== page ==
On Behalf of | May 24, 2022 | Child Custody

Many families want to plan vacations with summer looming. If you share custody of your children, those shared responsibilities can complicate vacation plans, especially if you want to travel out of the state or the country.

Making new, exciting memories with your children can be a way for your family to heal after the difficulty of a divorce. Maybe your college roommate lives in Toronto, Canada and has offered to let you and the children stay for a week. Perhaps your oldest child has taken two years of high school French and wants to visit France this summer. Can you plan an international trip with your children if you share custody with the other parent?

New York parenting plans often address travel limitations

Getting your children tickets and a passport may not be enough if you want to leave the country as a parent with shared custody. You still have to abide by the rules established in your custody agreement. It is common for custody agreements or parenting plans to include restrictions on travel.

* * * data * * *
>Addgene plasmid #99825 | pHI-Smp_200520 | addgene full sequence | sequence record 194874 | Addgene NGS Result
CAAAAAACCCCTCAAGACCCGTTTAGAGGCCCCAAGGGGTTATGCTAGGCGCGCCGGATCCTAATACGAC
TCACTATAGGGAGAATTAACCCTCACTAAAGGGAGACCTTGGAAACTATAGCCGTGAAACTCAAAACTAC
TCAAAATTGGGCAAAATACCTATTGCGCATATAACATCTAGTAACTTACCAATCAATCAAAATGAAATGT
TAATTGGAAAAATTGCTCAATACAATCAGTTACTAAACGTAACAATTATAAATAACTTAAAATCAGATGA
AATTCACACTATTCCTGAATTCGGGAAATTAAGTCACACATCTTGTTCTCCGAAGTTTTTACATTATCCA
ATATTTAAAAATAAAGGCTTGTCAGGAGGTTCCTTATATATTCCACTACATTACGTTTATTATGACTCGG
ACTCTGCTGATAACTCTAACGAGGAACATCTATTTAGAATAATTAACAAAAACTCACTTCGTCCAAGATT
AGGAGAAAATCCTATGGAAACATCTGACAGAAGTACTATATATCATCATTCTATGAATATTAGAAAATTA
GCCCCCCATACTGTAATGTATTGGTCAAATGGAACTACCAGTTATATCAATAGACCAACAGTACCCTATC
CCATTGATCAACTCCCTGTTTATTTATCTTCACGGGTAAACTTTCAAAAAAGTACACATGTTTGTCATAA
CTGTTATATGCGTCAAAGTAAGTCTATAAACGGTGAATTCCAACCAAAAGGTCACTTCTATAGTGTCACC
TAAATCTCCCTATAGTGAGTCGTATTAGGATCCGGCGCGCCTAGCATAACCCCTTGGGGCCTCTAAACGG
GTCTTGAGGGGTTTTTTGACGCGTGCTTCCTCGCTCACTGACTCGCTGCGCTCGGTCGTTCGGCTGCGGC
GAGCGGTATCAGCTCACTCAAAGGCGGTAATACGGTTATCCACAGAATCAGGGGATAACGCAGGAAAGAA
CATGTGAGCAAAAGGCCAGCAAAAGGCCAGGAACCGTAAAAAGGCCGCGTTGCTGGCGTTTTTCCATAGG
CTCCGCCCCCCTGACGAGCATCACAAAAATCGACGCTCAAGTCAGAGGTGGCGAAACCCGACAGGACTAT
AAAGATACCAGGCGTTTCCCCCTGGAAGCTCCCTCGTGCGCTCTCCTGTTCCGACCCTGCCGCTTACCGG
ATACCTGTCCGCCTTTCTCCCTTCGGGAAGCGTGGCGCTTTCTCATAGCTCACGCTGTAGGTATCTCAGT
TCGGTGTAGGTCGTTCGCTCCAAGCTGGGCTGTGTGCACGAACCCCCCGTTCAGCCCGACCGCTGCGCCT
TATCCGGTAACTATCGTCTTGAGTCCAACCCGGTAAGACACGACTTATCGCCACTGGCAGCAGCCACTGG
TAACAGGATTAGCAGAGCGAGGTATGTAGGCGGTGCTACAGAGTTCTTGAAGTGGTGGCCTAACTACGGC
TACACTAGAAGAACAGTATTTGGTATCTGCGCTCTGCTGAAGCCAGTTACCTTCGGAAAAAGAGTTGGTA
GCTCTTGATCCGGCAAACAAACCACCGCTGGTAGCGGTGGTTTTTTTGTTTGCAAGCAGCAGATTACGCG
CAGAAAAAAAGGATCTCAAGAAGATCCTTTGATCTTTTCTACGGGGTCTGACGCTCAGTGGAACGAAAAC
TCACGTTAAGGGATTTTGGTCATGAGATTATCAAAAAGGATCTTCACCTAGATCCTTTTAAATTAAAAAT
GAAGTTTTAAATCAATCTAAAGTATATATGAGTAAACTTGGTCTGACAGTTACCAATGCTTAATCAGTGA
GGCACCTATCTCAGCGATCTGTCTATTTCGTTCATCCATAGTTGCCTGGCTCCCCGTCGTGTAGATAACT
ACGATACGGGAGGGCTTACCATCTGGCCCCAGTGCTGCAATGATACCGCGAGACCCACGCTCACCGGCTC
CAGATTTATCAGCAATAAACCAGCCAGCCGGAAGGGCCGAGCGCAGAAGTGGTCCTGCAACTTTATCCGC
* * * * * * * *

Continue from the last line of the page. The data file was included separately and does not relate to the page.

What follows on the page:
In general, parents have the right to do what they want with their children during parenting time, including taking the children on an exciting trip. However, especially if there were challenges between the parents in the early stages of divorce or if one parent has strong ties out of state or in another country, the custody agreement may limit travel to within the United States or even a certain distance from your residence unless the parents agree otherwise or a court orders it.

You may need approval from the other parent to travel outside of your agreement. If they don’t cooperate, you could potentially ask for a modification of your parenting plan that will give you the permission you need to travel to where you want with your children.

International laws protect parents

It is common for parents to worry that traveling out of the country will result in parental abduction. Thankfully, there are international laws, like the Hague Convention, that help prevent international abductions and give parents left behind the opportunity to fight back for the return of the children.

Learning more about the rules that govern shared custody arrangements in New York will help you plan for your happily ever after with your children.